Originally Posted by d0m0
What is the use of giving immigration to Doctors as Skilled Workers if they won't even let them get a residency?
The skilled worker categories are for family physicians and specialists who are fully qualified in their home countries, not for med school grads. Ideally*, these categories would be filled by individuals who have fully completed training which makes them eligible to sit the Royal College exams in Canada and be licensed to practice here (in other words, people who can pack a suitcase and start practicing at once, not people who need additional years of residency training before they can begin).
*However, it appears that frequently the government has no clue as to which schools are acceptable and which are not to the Royal College, and they bring in all sorts of physicians with specialty certificates from countries that will never be recognized by the Canadian regulatory bodies.
I could not understand what Return of Service contract means
Forgive the history lesson, but the return of service contract (ROS) requires a historical context. Back in ?2006 it was decided to add some residency spots through CaRMS that were exclusively dedicated to IMGs. Since IMGs couldn't apply to the Canadian-trained medical student (CMGs) spots, they would add spots for the IMGs that CMGs couldn't apply to. There are currently around 300 or so IMG spots in the CaRMS match.
The question arose who was going to pay for these. The federal government didn't want to shell out the hundreds of millions of dollars (literally) to fund these spots - each specialty resident costs about $500,000 to train, and each family med resident between $200,000-300,000). So the individual health regions - the communities - banded together to scrape up the money and fund a residency position, usually in family medicine. So, for example, the Pas in northern Manitoba needs two family docs in their community in the worst way, and they just can't recruit one for anything. So they spend $400,000 and sponsor two 2-year family medicine residency spots for IMGs at the U of Manitoba. But what does the Pas get in return?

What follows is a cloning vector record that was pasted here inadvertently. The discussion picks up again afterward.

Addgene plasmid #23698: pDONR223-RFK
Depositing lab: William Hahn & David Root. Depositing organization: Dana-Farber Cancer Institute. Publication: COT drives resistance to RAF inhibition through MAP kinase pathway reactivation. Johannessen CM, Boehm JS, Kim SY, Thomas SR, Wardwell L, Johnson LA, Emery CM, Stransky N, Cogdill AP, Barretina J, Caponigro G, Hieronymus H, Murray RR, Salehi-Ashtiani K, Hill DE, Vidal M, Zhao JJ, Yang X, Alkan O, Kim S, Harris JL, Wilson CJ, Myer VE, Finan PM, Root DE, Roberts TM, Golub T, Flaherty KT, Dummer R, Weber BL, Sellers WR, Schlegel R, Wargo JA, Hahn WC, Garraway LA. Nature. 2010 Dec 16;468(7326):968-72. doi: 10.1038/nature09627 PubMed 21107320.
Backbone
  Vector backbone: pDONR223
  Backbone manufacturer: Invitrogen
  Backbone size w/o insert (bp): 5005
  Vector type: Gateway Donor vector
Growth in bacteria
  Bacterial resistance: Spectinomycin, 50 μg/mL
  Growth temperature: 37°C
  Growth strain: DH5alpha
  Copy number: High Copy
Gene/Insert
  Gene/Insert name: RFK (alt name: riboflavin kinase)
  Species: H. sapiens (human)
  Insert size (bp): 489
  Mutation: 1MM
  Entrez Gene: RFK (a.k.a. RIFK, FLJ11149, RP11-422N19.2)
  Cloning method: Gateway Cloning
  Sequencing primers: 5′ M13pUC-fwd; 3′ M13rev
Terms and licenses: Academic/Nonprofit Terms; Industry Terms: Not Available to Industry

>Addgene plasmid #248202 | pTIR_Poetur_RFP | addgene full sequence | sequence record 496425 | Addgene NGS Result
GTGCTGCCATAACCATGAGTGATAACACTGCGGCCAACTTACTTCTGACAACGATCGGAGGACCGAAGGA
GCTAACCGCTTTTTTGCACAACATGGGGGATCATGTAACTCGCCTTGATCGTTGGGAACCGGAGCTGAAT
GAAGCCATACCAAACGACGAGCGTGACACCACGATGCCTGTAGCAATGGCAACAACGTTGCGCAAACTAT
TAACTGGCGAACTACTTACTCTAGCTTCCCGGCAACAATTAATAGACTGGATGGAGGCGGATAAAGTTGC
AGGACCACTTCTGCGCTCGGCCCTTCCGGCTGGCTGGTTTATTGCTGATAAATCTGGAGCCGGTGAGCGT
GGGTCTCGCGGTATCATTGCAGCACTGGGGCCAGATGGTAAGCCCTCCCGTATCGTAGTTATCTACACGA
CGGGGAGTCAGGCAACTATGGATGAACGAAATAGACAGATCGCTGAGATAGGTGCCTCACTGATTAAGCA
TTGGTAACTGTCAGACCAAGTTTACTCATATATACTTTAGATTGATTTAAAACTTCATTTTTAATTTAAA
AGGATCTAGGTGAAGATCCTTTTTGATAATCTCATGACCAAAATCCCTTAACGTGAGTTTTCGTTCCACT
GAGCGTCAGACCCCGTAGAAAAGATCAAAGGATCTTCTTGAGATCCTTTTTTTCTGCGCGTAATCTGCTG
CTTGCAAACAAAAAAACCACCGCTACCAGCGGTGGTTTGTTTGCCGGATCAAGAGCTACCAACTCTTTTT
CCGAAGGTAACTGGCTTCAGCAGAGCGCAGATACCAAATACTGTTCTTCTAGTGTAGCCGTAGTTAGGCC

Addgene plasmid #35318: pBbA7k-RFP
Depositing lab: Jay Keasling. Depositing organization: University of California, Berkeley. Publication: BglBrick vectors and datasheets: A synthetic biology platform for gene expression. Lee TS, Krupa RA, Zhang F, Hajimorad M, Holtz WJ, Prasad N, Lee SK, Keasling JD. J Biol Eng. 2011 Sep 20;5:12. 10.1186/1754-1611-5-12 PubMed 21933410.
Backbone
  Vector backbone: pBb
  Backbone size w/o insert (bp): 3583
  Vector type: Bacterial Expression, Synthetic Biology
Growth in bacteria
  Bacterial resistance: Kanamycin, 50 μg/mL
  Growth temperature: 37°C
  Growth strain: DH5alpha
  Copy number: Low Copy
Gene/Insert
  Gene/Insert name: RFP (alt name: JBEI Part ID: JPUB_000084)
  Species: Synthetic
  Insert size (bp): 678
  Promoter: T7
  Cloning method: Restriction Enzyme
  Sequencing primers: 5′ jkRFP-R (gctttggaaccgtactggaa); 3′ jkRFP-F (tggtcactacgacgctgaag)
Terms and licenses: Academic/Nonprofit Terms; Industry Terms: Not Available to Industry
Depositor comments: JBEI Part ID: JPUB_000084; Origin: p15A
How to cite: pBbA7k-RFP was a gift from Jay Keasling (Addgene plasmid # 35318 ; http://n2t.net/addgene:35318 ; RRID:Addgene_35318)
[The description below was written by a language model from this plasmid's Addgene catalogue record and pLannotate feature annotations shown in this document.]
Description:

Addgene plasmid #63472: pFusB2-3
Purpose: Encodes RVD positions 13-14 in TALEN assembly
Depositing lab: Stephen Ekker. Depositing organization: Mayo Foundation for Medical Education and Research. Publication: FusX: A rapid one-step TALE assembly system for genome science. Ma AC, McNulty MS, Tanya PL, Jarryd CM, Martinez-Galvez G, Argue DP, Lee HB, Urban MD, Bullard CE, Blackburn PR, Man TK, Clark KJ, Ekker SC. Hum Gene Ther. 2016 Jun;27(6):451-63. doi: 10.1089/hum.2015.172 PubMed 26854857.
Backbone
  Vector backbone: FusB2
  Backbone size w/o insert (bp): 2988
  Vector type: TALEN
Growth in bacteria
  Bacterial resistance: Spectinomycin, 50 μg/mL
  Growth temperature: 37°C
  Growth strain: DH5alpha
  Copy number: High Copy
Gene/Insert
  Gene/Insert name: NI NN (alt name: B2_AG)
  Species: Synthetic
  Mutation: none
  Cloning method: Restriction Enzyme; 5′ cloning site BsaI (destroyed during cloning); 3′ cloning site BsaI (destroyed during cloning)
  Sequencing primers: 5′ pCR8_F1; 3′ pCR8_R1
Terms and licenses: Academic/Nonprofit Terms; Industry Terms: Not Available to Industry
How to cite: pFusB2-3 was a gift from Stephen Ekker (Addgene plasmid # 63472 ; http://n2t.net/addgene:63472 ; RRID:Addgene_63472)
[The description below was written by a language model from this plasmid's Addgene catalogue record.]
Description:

Enter the ROS. The IMG who takes the spot is required to enter a contract to practice in a designated in-need community. For example, in the case of the Pas, the IMGs who took the two seats would both agree to practice family medicine in the Pas for two years after graduating. After this period, they would be free to go wherever they liked. Note that (in general) the ROS is attached to the position, not to the IMG (so that if a CMG, in the second round of matching, took that IMG spot, they would also be expected to honour the ROS contract. On the other hand, if an IMG matched to a CMG spot in the second round, there would be no ROS contract applicable).
Typically, the length of the ROS contract is equivalent to the number of years of residency training (so two to three years for family medicine, five years for specialty training).